Silje Nes Optiks Review

Released 2010.  

BBC Review

Twilight tinklings from experimental Norwegian chanteuse.

Wyndham Wallace 2010

It’s hard not to draw comparisons between Silje Nes and fellow Norwegian Hanne Hukkelberg, another classically trained musician who flirted with a variety of different musical styles before finding her own path. Both are notable for their hushed, sweet vocals, and both released debuts littered with experimental sounds: Hukkelberg’s 2004 album, Little Things, saw her recording the sounds of pots, pans and bicycles, while Nes’ Ames Room (2009) used technology to manipulate the instrumentation into intriguing shapes. Both then responded to the critical acclaim that duly followed by moving to Berlin to record their second albums.

Clearly, however, they responded to the city in very different ways: Hukkelberg emerged in 2007 with Rykestraße 68, an album full of tension and darkness that was easier to admire than love, while Nes has emerged three years later with Opticks, a far more soothing collection that sounds like it was recorded late at night under threat of eviction. It sees her refine her approach, allowing her seductively reticent voice more prominence amidst the textural details that were a staple of her debut. Now, though, it’s impossible to ignore the similarities with another Scandinavian, Sweden’s reclusive Stina Nordenstam: on Silver>Blue the whispered, double-tracked vocals could almost have been lifted from the Swede’s classic And She Closed Her Eyes, while on Symmetry of Empty Space her hesitant guitar playing, over brushed cymbals and the simplest of drum rhythms requires only the introduction, in the song’s chorus, of soft percussive tapping and a twinkling xylophone to double its weight.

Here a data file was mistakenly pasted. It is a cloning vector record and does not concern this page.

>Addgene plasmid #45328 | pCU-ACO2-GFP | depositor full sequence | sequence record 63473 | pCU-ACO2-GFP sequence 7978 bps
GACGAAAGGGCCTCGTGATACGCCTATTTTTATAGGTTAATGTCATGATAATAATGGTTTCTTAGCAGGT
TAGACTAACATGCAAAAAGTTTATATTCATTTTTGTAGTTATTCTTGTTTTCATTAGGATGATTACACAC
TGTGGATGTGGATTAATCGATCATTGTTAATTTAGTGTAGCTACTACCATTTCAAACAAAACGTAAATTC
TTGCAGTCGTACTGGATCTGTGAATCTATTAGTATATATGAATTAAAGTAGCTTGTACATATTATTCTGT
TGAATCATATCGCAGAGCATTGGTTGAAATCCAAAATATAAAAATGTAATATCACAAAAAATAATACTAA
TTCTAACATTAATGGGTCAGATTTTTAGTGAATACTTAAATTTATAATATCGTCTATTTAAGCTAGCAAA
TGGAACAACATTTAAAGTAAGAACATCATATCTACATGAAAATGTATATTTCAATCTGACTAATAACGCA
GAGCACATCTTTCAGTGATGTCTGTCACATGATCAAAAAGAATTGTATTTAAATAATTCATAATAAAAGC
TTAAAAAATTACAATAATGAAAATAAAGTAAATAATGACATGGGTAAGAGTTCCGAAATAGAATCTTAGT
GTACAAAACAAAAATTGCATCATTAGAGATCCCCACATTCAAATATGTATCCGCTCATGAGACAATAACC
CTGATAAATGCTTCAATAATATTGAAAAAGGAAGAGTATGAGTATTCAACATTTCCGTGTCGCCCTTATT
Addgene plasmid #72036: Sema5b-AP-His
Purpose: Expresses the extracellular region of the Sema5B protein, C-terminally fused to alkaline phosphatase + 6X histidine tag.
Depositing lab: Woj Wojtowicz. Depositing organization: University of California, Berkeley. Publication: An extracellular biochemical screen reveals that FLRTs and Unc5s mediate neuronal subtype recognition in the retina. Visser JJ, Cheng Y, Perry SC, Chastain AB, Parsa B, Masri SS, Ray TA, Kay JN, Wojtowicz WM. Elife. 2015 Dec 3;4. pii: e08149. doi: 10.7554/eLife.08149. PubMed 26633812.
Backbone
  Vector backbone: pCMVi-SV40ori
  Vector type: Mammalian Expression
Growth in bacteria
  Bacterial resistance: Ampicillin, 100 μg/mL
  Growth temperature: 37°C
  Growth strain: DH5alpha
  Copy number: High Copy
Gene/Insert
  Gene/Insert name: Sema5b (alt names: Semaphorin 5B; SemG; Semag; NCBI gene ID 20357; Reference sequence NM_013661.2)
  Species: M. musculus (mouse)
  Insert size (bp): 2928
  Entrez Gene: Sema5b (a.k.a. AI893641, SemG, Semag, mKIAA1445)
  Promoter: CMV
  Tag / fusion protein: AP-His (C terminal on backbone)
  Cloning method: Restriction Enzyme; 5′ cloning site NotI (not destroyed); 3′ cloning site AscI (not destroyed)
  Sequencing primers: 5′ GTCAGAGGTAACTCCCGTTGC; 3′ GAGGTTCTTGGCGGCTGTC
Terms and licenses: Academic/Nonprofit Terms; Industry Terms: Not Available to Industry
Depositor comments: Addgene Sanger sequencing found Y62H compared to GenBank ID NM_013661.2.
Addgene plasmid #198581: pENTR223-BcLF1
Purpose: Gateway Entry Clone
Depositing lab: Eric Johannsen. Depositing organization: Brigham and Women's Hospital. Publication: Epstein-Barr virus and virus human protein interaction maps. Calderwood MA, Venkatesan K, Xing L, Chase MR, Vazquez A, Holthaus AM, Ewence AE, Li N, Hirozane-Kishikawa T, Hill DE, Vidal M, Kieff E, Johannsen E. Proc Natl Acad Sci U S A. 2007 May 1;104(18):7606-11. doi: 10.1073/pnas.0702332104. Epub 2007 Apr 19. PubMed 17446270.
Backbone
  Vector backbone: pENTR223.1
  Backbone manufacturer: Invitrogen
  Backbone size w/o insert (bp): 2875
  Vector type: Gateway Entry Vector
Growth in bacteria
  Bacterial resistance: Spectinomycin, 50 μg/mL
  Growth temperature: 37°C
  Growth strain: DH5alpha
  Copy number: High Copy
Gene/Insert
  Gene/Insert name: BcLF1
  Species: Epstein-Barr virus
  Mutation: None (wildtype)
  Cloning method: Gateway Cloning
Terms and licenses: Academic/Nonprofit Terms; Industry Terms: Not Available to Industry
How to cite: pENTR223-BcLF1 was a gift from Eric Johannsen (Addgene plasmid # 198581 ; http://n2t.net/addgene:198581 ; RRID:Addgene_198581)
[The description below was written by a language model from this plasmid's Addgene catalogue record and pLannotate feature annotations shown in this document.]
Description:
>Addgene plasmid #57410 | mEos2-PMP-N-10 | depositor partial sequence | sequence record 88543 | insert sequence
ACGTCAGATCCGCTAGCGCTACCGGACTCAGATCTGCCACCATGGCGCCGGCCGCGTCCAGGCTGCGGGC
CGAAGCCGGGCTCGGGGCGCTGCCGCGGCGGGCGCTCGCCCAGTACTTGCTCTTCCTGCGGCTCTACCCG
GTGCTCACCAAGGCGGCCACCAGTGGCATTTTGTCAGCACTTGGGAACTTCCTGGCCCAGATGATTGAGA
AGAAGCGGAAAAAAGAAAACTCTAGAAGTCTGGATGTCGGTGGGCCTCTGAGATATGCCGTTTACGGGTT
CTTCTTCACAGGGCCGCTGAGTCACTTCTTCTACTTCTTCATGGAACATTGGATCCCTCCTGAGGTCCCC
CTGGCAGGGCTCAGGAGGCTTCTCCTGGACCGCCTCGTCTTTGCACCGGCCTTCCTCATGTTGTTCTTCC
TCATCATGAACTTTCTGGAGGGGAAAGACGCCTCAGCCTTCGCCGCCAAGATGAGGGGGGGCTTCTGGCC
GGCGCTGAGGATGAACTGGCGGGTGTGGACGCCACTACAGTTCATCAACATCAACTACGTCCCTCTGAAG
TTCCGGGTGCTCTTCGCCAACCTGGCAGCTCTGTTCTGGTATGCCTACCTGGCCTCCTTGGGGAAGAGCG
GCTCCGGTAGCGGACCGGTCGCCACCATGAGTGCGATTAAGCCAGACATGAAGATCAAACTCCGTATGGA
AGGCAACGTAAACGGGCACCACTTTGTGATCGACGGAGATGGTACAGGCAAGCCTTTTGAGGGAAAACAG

But Nes’ fondness for atmospheric melancholy also has its roots in the softer narcotic haze of the likes of The Velvet Underground and their heirs. Opener The Grass Harp at times recalls their classic Heroin but, rather than bury it under a uncomfortable wall of sound, Nes builds up layers of static that buzz beneath the sparse instrumentation and then float away. The Card House, meanwhile, drifts into the kind of reverie for which Mazzy Star were celebrated, and The Shades – with its treated vocals and guitar effects – recalls both Cocteau Twins and late Slowdive, though with perhaps more emphasis on stargazing than shoegazing.

Perhaps Nes’ weakness is that the album’s defining characteristic is its fragility, making it hard to grasp the emaciated instrumentation and melodies that lie at its heart. But subtle though it is, Tarwater’s Bernd Jestram – who mixed the album – ensures that the imaginative details sparkle, so while Nes’ world may at times sound familiar, it’s still very much her own, a comforting and alluring one into which to retreat.